Boston Celtics

Jayson Tatum, Boston Celtics rookie, ‘comes alive’ in the clutch, according to Jaylen Brown

BOSTON — With 1:26 left in Sunday’s game against the Toronto Raptors, the Boston Celtics needed a basket to put themselves up five and in the driver’s seat, so they went to rookie Jayson Tatum.

For observers who have watched Tatum over the last 14 games, the fact that a team with NBA Finals aspirations would go to their rookie in the clutch has become less and less remarkable, if no less impressive. Once again on Sunday, Tatum came through. He caught the pass at the top of the key, faked slightly to his right to throw off Kyle Lowry and went to his left, converting a difficult right-handed layup around Fred Van Vleet. It was an impressive finish that brought the crowd to its feet and sparked post-game praise from his teammates. 

The layup did not, however, elicit much of a response from Tatum when he was asked whether he is comfortable in late-game situations.

“Uh, yeah,” Tatum said. “I guess so.”

And the conversation moved on.

How uncomfortable Tatum seemed when asked to talk himself up is almost a direct inverse to how comfortable he seems in the clutch. The rookie had a rare off night from the field, finishing 6-for-15 and 1-for-4 from behind the arc, but he had a pair of baskets in the fourth quarter before his final layup that helped keep a surging Raptors team at bay. 

“I think that’s where Jayson comes alive,” Jaylen Brown said. “A lot of players on this team come alive in the fourth quarter, and Jayson is one of them. When the game is on the line is when we perform the best, and Jayson is one of those type of players that you give him the ball in the clutch, he can make something happen. Even in summer league he was making shots like that, just he’s beyond his years, and he’s going to continue to get better.”

Tatum’s skill set lends itself well to becoming a clutch player. As time winds down, teams generally look to scorers who can do things on their own — make jumpers, attack closeouts, pull up off the dribble or get to the rim. In his first 14 games as an NBA players — an absurdly small sample size — Tatum has proven he can do all of those things. Per Cleaning the Glass, he is in the 72nd percentile among players at his position on long two-pointers, and even after a pair of off nights, he has hit an absurd 41.2 percent of his 3-pointers over the last five games.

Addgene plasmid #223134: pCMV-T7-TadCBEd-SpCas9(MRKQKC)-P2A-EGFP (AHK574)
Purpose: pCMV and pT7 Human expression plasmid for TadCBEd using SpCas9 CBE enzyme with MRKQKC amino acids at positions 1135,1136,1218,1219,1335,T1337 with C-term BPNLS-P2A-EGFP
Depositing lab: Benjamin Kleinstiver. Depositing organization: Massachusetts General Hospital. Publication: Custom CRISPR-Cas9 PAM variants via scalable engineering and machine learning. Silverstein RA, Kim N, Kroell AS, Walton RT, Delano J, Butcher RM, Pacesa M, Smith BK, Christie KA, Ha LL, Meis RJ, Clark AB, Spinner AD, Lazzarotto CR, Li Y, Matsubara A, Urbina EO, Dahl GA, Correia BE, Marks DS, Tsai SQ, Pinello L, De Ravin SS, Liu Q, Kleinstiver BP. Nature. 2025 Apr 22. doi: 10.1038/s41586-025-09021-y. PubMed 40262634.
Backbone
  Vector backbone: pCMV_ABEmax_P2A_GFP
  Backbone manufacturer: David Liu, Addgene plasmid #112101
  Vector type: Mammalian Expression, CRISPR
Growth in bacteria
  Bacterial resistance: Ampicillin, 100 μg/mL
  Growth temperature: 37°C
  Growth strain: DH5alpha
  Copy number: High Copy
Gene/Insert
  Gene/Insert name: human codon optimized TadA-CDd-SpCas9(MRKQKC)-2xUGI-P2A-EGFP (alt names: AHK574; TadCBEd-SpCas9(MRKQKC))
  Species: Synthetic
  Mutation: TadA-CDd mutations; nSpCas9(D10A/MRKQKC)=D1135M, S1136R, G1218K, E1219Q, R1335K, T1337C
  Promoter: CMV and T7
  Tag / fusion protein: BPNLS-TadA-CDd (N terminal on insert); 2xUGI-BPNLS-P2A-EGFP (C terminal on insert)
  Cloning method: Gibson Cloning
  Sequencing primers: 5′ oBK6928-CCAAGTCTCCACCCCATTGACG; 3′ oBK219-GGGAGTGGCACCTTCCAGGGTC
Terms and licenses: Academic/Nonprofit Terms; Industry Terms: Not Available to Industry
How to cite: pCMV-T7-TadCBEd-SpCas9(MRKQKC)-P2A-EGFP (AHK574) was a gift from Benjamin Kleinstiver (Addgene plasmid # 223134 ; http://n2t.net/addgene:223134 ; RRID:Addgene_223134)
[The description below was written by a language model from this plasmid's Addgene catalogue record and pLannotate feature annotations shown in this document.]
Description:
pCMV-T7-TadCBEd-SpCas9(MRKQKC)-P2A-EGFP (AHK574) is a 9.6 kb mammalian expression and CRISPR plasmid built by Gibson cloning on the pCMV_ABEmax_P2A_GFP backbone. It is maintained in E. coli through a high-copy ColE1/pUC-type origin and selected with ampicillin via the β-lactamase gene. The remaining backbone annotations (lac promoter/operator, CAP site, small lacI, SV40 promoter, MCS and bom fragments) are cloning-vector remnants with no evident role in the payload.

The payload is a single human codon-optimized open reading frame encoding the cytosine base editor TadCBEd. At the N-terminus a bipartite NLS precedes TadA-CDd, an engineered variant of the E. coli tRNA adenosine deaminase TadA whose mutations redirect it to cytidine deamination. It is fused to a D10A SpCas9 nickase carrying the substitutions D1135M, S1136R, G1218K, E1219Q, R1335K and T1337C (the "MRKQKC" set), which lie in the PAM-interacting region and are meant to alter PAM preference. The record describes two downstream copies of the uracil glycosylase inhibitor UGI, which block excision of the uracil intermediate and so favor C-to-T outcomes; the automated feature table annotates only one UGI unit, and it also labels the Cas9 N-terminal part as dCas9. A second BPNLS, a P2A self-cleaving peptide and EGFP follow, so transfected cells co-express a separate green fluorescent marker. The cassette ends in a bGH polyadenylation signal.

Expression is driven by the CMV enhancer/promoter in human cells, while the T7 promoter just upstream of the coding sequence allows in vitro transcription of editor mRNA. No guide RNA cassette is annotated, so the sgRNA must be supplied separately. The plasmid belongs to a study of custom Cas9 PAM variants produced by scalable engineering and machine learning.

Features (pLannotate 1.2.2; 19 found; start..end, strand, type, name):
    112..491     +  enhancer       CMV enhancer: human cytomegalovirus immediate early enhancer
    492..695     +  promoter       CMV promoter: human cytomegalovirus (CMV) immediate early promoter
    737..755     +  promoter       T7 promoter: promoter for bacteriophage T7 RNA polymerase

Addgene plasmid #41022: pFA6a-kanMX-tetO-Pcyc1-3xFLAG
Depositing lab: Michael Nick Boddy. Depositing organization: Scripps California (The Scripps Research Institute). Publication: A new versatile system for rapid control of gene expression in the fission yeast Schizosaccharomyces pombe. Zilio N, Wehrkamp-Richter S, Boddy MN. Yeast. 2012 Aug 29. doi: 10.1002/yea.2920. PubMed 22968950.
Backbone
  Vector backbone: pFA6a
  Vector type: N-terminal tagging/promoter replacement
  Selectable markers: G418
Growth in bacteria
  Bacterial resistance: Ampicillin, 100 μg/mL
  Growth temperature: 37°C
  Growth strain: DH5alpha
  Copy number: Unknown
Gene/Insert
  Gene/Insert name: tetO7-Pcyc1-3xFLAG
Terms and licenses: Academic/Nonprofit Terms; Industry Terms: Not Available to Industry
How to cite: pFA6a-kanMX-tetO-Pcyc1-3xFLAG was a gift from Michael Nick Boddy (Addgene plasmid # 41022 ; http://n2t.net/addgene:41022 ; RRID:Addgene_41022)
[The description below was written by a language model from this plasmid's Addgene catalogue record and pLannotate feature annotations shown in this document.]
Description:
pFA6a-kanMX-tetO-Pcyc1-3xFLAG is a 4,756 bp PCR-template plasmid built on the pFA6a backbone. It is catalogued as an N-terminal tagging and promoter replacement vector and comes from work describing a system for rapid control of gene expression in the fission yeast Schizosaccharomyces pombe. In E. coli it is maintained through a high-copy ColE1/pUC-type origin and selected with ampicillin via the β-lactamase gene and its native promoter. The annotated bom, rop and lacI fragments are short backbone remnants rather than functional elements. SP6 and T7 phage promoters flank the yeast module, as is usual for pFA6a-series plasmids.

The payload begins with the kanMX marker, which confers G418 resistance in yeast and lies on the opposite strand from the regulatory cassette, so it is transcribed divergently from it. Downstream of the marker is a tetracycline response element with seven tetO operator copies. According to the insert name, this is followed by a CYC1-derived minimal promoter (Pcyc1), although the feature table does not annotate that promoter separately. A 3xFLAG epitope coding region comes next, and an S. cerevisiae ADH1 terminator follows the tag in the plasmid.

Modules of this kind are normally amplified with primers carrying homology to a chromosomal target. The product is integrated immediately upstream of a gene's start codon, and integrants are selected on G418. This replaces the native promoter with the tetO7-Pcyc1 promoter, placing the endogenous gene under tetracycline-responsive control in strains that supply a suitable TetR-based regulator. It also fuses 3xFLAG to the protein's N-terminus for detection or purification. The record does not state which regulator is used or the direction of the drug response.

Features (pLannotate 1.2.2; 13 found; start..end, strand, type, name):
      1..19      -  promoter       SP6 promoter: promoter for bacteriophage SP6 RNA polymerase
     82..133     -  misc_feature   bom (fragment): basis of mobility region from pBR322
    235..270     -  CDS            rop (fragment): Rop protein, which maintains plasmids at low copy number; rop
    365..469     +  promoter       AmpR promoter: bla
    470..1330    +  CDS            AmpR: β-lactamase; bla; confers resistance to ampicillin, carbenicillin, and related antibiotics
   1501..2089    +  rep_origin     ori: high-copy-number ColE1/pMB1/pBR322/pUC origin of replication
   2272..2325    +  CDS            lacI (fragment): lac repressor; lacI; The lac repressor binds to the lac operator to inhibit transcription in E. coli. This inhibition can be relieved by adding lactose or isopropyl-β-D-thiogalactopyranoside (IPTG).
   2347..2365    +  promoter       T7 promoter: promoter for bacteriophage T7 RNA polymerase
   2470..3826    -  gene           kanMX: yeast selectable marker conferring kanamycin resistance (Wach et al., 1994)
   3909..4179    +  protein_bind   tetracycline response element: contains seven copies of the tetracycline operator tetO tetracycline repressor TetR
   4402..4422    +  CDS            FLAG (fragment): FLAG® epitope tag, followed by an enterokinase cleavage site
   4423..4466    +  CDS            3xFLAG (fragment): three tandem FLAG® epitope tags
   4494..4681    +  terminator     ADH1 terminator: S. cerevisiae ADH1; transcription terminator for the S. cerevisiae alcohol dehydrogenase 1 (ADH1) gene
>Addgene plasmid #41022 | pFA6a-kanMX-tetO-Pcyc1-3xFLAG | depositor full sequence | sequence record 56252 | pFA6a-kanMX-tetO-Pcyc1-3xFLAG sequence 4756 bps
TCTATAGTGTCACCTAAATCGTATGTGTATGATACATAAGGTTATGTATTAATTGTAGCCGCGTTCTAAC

Defenders are starting to catch on to his shooting, but Tatum’s ability to put the ball on the floor and attack closeouts is nearly as advanced as his ability to hit shots off the catch. He needs to be more efficient at the rim (52 percent, which is the 27th percentile) but he gets there on 44 percent of his shots, which is in the 80th percentile.

The percentages around the rim will come. Tatum can do everything else, which — at his age, and especially in the closing minutes of an extremely tense game — is what makes him special.

“He’s always been a guy that’s been wired to make plays and to score the ball, so it’s not a huge surprise that he feels comfortable in those moments,” Brad Stevens said. “But in the last couple of games, and specifically Friday night, we really needed him to make those plays. Today he was playing more against close-outs because other people were drawing the attention instead of just individual isolation plays. And he took advantage of that.”

“It’s just matchups,” Tatum added. “Sometimes when guys get a paint touch and kick it out and the defense is on their heels, that’s a sign that it’s a good time to attack, not always for your own shot but another paint threat.”

Brown was asked if Tatum is playing older than his age.

“Yeah, and he’s a year and a half younger than me,” Brown said, smiling. “So I make sure I remind him of that.”